A civilised society takes care of citizens
The difference between decency and indecency is luck. In a decent society, you don’t have to be lucky. In an indecent one, luck is all you’ve got.
One way of seeing the Irish story of the last five years is through the prism of luck. Or rather Irish stories, for there are two starkly different narratives. One is the tale of those who pushed their luck, the reckless high-rollers at the roulette tables of casino capitalism.
They won and won and won – until they lost. It was every gambler’s familiar story. Except that, just as they were slinking away from the casino with sore heads and empty pockets, the management came running after them to say that, after all, it was only a game and they could have all their money back. In fact, for them, the rules of luck had been cancelled – there was no longer such a thing as bad fortune. No bondholder would be left behind.
But there’s another story about luck and it’s the story of civilisation. Civilisation is, at heart, an attitude to luck. For most of human history, the dominant attitude was that all luck is tough luck. If you’re unlucky to be born dirt poor, or female or disabled; if you get sick or your house burns down or the floods wash away your crops – that’s tough. It’s God’s will, perhaps even God’s punishment for some unworthiness on your part. All you can do is endure the suffering and hope for better luck in the next life.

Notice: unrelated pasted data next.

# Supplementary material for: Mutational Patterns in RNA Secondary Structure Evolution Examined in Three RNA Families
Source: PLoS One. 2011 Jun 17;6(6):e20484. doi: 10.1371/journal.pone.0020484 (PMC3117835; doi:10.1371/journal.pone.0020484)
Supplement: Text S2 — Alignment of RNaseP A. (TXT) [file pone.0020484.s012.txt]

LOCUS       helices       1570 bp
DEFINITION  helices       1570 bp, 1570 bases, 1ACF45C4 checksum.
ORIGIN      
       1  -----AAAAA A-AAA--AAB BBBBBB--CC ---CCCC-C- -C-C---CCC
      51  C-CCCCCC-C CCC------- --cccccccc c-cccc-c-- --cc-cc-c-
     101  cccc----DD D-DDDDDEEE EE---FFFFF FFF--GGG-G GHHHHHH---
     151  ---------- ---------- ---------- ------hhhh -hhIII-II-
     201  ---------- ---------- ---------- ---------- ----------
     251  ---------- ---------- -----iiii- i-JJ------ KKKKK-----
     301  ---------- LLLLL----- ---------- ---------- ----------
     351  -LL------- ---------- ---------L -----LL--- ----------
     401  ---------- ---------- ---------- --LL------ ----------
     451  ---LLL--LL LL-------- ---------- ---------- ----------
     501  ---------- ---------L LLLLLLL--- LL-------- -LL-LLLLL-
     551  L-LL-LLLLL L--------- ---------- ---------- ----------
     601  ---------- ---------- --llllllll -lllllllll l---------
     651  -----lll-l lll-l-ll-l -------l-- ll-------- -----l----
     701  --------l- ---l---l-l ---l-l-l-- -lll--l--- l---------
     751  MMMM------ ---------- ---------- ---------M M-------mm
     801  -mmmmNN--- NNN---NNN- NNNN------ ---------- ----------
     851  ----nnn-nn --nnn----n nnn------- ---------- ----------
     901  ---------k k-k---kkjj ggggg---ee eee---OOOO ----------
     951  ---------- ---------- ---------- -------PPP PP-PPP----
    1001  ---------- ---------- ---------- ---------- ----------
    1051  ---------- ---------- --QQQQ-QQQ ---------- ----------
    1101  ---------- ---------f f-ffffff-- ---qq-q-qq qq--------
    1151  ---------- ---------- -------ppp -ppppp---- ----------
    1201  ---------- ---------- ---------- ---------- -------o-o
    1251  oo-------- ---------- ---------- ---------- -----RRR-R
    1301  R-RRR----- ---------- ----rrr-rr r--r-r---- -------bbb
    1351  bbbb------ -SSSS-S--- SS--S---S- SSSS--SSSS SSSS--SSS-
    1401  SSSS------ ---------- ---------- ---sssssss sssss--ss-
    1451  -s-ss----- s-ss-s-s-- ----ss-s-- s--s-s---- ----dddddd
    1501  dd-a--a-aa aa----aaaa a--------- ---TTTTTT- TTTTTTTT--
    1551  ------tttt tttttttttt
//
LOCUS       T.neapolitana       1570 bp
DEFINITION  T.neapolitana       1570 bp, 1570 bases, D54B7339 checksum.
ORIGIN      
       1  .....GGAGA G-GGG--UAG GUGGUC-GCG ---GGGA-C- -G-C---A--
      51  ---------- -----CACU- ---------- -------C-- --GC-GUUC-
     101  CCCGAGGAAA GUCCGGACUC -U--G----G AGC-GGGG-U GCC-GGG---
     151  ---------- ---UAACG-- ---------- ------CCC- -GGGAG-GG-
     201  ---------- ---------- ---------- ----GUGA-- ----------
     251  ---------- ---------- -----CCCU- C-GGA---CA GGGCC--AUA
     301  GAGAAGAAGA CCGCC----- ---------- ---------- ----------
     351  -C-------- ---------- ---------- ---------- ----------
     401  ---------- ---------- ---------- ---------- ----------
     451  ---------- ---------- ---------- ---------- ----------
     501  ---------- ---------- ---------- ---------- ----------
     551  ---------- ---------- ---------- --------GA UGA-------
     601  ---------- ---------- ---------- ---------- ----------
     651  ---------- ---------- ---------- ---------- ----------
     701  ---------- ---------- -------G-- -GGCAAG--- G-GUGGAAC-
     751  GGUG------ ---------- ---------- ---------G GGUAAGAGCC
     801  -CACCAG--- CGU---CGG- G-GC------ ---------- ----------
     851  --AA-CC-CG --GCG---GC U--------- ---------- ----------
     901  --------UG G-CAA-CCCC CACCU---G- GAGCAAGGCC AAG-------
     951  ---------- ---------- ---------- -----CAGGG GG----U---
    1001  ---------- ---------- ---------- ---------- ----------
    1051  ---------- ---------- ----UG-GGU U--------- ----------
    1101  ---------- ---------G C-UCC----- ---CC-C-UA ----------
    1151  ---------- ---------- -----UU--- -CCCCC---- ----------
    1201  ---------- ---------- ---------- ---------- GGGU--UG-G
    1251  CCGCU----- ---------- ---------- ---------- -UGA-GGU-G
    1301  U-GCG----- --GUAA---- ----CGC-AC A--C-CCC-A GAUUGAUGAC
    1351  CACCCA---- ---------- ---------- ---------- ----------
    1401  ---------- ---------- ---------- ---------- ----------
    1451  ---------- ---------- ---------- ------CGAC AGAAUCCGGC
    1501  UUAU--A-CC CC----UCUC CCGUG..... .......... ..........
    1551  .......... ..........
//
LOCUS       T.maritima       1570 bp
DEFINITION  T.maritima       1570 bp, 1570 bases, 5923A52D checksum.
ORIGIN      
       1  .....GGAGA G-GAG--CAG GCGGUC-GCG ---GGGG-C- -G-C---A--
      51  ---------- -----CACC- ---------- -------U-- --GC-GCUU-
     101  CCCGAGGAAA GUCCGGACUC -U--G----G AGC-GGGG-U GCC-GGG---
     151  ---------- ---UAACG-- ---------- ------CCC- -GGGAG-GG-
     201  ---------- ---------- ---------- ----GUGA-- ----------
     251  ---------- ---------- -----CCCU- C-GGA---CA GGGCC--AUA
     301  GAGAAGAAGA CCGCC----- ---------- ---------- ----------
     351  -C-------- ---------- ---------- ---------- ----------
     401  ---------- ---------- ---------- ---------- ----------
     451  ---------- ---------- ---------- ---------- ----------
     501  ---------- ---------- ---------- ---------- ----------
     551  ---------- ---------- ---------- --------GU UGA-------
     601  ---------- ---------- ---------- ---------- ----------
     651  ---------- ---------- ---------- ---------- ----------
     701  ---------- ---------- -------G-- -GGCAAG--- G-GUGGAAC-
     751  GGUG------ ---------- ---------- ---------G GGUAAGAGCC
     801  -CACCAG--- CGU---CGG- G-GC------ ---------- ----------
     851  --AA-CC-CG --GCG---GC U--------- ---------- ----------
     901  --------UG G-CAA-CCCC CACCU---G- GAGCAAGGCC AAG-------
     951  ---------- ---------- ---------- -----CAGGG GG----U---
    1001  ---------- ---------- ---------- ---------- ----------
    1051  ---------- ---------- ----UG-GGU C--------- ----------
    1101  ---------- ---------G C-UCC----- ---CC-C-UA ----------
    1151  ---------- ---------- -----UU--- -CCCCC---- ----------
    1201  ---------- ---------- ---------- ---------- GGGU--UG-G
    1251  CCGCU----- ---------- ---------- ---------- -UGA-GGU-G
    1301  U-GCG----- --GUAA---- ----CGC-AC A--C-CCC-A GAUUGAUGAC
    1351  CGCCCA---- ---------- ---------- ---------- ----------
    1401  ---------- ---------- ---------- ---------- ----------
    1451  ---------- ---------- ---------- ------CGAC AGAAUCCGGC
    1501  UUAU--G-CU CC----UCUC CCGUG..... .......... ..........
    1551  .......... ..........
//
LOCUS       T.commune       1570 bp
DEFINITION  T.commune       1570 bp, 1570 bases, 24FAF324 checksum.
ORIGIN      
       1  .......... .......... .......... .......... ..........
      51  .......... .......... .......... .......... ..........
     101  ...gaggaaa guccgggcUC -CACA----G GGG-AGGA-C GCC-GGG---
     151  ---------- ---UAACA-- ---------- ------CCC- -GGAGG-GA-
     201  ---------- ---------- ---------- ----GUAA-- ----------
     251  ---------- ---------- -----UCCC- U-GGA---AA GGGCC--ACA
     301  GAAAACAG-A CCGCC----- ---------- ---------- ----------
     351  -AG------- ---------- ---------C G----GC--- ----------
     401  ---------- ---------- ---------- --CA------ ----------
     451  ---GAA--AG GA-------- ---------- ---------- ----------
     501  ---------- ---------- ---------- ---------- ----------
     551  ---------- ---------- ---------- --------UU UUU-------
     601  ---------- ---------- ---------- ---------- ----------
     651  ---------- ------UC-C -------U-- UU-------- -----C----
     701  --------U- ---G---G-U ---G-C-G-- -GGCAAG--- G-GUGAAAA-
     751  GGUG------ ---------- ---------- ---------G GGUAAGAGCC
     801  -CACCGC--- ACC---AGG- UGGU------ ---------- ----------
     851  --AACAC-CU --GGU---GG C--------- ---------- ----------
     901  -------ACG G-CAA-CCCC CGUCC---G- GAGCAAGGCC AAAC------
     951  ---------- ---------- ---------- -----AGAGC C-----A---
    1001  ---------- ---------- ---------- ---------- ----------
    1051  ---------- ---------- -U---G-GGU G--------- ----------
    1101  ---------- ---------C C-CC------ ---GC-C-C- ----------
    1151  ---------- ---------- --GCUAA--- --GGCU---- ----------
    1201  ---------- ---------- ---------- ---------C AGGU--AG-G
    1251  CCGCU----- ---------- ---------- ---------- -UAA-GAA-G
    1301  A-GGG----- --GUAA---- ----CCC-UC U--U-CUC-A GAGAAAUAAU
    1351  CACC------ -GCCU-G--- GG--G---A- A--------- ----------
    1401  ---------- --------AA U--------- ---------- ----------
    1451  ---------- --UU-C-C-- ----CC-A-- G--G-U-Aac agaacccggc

Civilisation is a gradual process of refusing to accept the results of the lotteries of birth or health or chance. It replaces luck with morality. Why, it asks, should the accident of birth entitle one child to a golden future and another to nothing at all? Why should we be mere prisoners of biology so that bad health or bodily or mental ailments condemn people to poverty and misery?
At the heart of a civilised society is the idea that bad luck needs a good state – one whose policies and institutions do everything possible to ensure that the cost of bad luck is reduced. This idea is now under attack as never before in the history of the State.
The cut in the respite grant for carers is uncivilised in exactly this sense. It’s about leaving people with the consequences of sheer bloody misfortune. If you have the bad luck to have a child with autism or a parent with dementia, it’s no longer the will of God. But it is the will of an even more implacable set of deities: the markets, the troika, the crisis.